A cargo ship is loaded with bauxite at the bauxite factory of Guinea's largest mining firm, Compagnie des Bauxites de Guinee (CBG), at Kamsar, a town north of the capital Conakry (2008 file photo)

A cargo ship is loaded with bauxite at the bauxite factory of Guinea's largest mining firm, Compagnie des Bauxites de Guinee (CBG), at Kamsar, a town north of the capital Conakry (2008 file photo)

The world's top bauxite producer, Guinea, recently signed its first mining agreement since the country's return to democracy, which analysts say may expedite the development of its lucrative mining sector.

Australian mining giant Rio Tinto has agreed to pay Guinea $700 million for the right to mine iron ore in two blocks of the country's southern Simandou mountains.

As part of the deal, a new rail line and port will be built to transport ore from the mines once it starts producing by around 2015.

New prospects


Guinea's budget minister, Mohamed Diare, hailed the agreement as a sign that Guinea's fortunes could be turning.

Diare said it opens horizons for negotiations with other miners, which will enable the country to tackle the enormous and legitimate needs of its people, while also galvanizing development in other sectors of the economy.

The minister added that Guinea wants to move faster to finalize its mining code to ensure that other companies already operating in the region are complying with the new rules.

Rio Tinto once controlled the whole Simandou block but was stripped of its northern half in 2008. After months of uncertainty over whether it would lose the other half, the new deal allows it to continue operating and opens the way for billions more in investment.

Democracy to help business, development


Guinea is emerging from a long period of unrest after a bloodless coup in 2008 brought about two years of chaotic military rule. The country successfully held elections at the end of December, re-establishing democratic rule.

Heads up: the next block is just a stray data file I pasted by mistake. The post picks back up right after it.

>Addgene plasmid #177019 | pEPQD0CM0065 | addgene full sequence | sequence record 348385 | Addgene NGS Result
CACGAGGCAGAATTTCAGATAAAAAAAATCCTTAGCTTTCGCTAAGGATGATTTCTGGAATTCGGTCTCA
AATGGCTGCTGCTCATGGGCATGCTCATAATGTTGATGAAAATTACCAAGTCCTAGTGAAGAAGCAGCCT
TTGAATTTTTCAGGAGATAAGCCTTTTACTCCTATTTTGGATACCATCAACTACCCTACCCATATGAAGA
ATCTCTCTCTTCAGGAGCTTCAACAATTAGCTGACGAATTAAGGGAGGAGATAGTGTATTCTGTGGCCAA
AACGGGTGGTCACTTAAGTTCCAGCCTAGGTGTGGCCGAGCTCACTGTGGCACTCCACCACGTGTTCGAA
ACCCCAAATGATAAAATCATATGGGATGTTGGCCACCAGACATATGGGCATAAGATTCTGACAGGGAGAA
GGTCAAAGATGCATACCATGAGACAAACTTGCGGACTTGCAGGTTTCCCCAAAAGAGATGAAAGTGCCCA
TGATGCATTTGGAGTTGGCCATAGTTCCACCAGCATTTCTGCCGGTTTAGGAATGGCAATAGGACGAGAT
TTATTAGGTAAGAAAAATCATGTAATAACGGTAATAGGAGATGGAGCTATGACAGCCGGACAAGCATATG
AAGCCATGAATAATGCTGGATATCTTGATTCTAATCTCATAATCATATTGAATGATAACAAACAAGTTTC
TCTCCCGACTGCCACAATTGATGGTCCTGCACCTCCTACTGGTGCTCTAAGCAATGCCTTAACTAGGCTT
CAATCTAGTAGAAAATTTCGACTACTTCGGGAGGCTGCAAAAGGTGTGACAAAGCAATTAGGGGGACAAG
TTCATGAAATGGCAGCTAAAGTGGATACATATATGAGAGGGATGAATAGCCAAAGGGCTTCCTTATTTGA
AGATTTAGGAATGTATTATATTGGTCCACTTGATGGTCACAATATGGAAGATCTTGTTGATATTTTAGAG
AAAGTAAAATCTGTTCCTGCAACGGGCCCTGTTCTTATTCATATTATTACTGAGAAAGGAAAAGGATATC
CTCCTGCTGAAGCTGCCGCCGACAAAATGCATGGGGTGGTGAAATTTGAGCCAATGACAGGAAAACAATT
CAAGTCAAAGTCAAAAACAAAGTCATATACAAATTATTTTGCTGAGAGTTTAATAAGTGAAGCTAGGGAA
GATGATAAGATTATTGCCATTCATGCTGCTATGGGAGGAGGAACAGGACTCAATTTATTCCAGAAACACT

The new government, led by President Alpha Conde, has accused the former military junta of pilfering state coffers and has promised to bring more prosperity to its mostly impoverished population.

Guinea now wants to capitalize on its bountiful resources, especially mining, which accounts for 70 percent of the country's exports.

Analysts agree that this deal could be a sign of real change.

Guinean economist Mohamed Kourouma says it will reassure investors in the mining sector and boost the country's image as one where real contracts can be signed without bribery or corruption.

Some remain cautious


However, some warn that it's too soon to tell if this will bring broader reform. Guinean journalist Aboubabcar Diallo is one critic of the agreement.

He says the agreement introduces the possibility that all of Guinea's resources could be auctioned off to the highest bidder, opening the country to a bidding war.

Africa director for the Eurasia Group, Philippe de Pontet, says there is reason to be cautious but that overall this is a positive step.

“The government is clearly not going down the path of expropriation or rank resource nationalism, but is looking for a win-win on the country's tremendous iron-ore, bauxite and gold reserves' potential,” he said.

De Pontet says if investors see other re-negotiations go smoothly, this is a good way for Guinea to leverage its mining assets to rebuild its infrastructure, including rail, ports and roads.